Toyota’s Mirai has only just gone on sale, but already Toyota engineers and designers are hard at work producing future concepts to showcase the technology and added possibilities it brings with it.
Introducing the latest concept, the FCV Plus. Designed to explore how a hydrogen fuel cell car can also be used to power other sources, for general use. As well as having its own hydrogen fuel tank, the FCV Plus can generate electricity from hydrogen stored outside the vehicle, so the car can be used to produce power in different locations – at home, at work, or further afield. The idea is to add to the versatility of a fuel cell that can be operated at different locations and with the vehicle acting more like a mobile generator, than a car.
This versatility rings true especially for home country of Japan for Toyota, ever since their Prius hybrids were used to provide power to those without it after the catastrophe at Fukushima. Toyota claim that,
“Compressed hydrogen has a higher energy density than electricity, can be produced from a wide range of raw materials and is easy to store – all qualities that make it a promising future source of energy. Clean hydrogen generation from different primary energy sources will make local, self-sufficient power generation possible, with fuel cell vehicles taking on a new role as power sources within their communities. Toyota’s aim is to give the automobile a new sense of purpose by developing fuel cell vehicles from eco-cars into energy-cars.”
When not in use as transport, the Toyota FCV Plus can share its power generation capabilities with communities, as part of the local infrastructure. The fuel cell stack can be reused as a device to generate electricity, going beyond the traditional functions of a car. However, although in practice this may work well, it would be at the mercy of hydrogen’s cost at the pump as to whether it is beneficial or not – aside from disaster situations or places where power is at a premium or hard to reach.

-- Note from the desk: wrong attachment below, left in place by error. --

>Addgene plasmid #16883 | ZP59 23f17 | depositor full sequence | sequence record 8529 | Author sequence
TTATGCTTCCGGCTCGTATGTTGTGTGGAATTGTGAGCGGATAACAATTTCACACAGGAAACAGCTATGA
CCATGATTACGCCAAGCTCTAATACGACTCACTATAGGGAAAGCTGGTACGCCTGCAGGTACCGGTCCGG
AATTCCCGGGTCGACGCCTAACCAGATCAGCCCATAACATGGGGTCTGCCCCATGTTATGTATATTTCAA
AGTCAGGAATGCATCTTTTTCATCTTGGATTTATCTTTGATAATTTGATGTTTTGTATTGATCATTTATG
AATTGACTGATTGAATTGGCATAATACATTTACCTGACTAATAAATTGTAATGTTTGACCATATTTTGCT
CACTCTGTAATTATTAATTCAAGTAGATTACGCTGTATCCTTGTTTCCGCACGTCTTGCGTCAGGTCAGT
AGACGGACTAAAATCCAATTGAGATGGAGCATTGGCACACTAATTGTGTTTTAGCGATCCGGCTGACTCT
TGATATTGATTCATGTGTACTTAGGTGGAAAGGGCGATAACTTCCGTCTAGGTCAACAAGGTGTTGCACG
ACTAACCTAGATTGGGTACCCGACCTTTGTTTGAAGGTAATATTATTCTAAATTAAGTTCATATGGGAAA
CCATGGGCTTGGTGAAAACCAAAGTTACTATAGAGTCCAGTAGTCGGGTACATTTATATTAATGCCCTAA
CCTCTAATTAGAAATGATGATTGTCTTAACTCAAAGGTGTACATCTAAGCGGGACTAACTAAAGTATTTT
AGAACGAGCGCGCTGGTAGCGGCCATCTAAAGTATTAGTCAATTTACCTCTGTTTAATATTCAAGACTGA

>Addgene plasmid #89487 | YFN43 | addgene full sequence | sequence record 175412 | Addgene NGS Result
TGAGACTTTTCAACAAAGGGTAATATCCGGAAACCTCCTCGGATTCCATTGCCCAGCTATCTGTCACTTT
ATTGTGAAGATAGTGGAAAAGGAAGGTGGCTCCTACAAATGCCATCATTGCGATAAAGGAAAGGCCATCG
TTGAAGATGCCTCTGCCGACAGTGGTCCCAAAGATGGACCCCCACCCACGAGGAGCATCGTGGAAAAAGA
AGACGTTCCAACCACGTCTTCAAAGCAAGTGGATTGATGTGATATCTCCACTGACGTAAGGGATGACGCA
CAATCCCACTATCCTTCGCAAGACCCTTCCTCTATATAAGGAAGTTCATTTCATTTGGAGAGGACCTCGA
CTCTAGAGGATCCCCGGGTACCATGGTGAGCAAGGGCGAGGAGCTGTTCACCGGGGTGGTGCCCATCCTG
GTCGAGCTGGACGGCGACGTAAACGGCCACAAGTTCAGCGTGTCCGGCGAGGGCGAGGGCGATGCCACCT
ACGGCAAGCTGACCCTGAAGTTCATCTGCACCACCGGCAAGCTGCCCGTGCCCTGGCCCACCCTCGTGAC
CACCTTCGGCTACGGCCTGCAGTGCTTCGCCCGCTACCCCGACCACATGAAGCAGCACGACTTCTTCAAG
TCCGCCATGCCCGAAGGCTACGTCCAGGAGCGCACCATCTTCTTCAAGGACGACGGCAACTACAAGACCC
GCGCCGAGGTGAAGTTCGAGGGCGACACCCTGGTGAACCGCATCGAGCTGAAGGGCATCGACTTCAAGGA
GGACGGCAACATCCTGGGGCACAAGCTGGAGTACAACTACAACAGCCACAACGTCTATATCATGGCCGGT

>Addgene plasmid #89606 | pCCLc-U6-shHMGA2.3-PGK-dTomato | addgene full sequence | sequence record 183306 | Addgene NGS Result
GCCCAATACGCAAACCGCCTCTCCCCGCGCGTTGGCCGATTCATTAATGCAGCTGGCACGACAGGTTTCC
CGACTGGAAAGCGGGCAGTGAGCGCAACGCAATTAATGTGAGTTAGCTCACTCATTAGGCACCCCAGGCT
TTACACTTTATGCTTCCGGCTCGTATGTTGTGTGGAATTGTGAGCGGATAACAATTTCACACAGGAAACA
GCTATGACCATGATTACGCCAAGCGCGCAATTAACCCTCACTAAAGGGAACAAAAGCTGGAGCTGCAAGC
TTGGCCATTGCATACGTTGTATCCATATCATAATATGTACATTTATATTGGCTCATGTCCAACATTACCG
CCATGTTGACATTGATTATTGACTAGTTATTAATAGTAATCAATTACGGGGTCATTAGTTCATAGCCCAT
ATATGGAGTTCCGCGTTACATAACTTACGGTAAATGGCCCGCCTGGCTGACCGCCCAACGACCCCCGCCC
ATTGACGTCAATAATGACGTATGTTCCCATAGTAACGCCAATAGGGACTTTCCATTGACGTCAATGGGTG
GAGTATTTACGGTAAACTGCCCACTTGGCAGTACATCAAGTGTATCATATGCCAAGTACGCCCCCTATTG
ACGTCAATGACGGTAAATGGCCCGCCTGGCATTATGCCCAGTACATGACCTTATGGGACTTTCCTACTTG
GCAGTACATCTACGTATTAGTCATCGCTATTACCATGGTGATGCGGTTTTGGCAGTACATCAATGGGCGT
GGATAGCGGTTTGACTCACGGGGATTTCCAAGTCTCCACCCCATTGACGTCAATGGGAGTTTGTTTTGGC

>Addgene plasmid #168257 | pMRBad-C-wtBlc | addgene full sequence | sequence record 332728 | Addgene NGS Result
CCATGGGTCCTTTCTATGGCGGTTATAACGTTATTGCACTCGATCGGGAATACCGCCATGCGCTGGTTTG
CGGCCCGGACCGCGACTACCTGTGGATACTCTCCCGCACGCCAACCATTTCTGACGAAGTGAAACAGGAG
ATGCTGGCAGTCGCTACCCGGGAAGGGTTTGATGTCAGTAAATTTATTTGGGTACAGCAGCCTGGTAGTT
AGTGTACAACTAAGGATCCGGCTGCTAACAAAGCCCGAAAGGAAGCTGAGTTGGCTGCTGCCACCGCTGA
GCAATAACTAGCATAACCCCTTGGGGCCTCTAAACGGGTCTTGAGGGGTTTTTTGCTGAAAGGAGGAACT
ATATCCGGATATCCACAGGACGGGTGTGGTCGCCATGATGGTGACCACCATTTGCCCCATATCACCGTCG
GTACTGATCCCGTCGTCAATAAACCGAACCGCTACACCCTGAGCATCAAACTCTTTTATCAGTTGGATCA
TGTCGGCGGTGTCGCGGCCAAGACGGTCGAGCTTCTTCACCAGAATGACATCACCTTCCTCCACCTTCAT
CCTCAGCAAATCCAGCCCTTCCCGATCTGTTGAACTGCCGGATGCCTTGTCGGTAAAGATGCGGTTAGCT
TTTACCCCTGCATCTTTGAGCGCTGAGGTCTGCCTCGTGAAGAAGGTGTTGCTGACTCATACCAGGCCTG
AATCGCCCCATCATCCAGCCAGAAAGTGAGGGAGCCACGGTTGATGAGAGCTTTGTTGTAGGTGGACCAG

Unlike the Mirai, the FCV Plus’ fuel cell stack is mounted between the front wheels, with the hydrogen tank located behind the rear seat. In the Mirai, the fuel cell stack is located beneath the front passenger seats. Together with independent in-wheel motors in all four wheels, this allows for a spacious cabin within a compact vehicle body. Concentrating the functional parts of the car at the front and rear creates an ideal weight balance and gives the driver a wide field of vision.
The concept is 3,800mm long, 1,750mm wide and 1,540mm high, with a 3,000mm wheelbase. The distinctive sleek exterior design is supported by a rigid frame in an overall lightweight package.
Toyota will show the FCV Plus at the Tokyo Motor Show 2015 alongside the Toyota S-FR; a small and lightweight two seat sports car, Toyota KIKAI; a concept that shows off the car’s components rather than hiding them away and the new Toyota Prius will receive its Japanese debut too. Lastly, the Toyota C-HR Concept previews a new production compact hybrid crossover that Toyota will unveil next year.